We heard last month that the United States economy hit the cold, cold water of weak investment and, yes, a frigid winter and experienced a little…shrinkage in the first quarter of this year. But, as it turns out, the United States Department of Commerce was mistaken in its initial report of a 1 percent contraction in Real GDP. It was actually 2.9 percent, according to Commerce's Bureau of Economic Analysis (BCE).
According to BCE's announcement:
Real gross domestic product -- the output of goods and services produced by labor and property located in the United States -- decreased at an annual rate of 2.9 percent in the first quarter of 2014 according to the "third" estimate released by the Bureau of Economic Analysis. In the fourth quarter of 2013, real GDP increased 2.6 percent.
The GDP estimate released today is based on more complete source data than were available for the "second" estimate issued last month. In the second estimate, real GDP was estimated to have decreased 1.0 percent. With the third estimate for the first quarter, the increase in personal consumption expenditures (PCE) was smaller than previously estimated, and the decline in exports was larger than previously estimated (for more information, see "Revisions" on page 3).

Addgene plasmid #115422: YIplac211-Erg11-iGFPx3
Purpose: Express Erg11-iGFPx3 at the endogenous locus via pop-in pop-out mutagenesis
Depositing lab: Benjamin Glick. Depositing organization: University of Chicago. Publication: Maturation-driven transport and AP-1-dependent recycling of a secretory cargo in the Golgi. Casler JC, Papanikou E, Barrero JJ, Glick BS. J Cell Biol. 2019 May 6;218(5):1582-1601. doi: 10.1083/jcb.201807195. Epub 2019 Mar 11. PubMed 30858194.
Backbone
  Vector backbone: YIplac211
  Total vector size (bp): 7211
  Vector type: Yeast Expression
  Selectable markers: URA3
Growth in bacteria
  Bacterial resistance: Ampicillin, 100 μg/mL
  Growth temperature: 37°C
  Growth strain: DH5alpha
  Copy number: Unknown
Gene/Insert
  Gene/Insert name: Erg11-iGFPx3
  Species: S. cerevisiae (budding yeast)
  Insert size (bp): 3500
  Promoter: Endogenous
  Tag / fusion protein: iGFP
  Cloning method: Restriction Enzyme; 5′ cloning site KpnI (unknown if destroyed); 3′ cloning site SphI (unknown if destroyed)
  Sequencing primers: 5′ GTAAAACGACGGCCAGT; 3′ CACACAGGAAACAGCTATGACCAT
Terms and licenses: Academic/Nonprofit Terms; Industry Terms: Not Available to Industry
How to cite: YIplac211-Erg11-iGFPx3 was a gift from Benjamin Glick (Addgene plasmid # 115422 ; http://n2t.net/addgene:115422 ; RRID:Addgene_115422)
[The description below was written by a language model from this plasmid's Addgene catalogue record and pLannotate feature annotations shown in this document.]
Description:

The decrease in real GDP in the first quarter primarily reflected negative contributions from private inventory investment, exports, state and local government spending, nonresidential fixed investment, and residential fixed investment that were partly offset by a positive contribution from PCE. Imports, which are a subtraction in the calculation of GDP, increased.
The Wall Street Journal has an interesting roundup of economists' reactions to the downward revision in the BCE's numbers, with words like "ugly" and nasty" featuring prominently.
"The big miss relative to expectations centered on downward revisions to healthcare spending assumptions for Obamacare. What had been viewed as a 0.7% addition to GDP turned into a 0.2% drag," notes Eric Green of TD Securities.
Joshua Shapiro of MFR agrees, saying "This is a crazy-sized revision, and speaks very loudly to the fact that nobody has a real handle on how the introduction of Obamacare has affected these data."
But, even though healthcare spending seems to have played a major role in the downturn, it's not the only story. The Labor Force Participation Rate is still in the tank, at 62.8 percent, the lowest level in decades.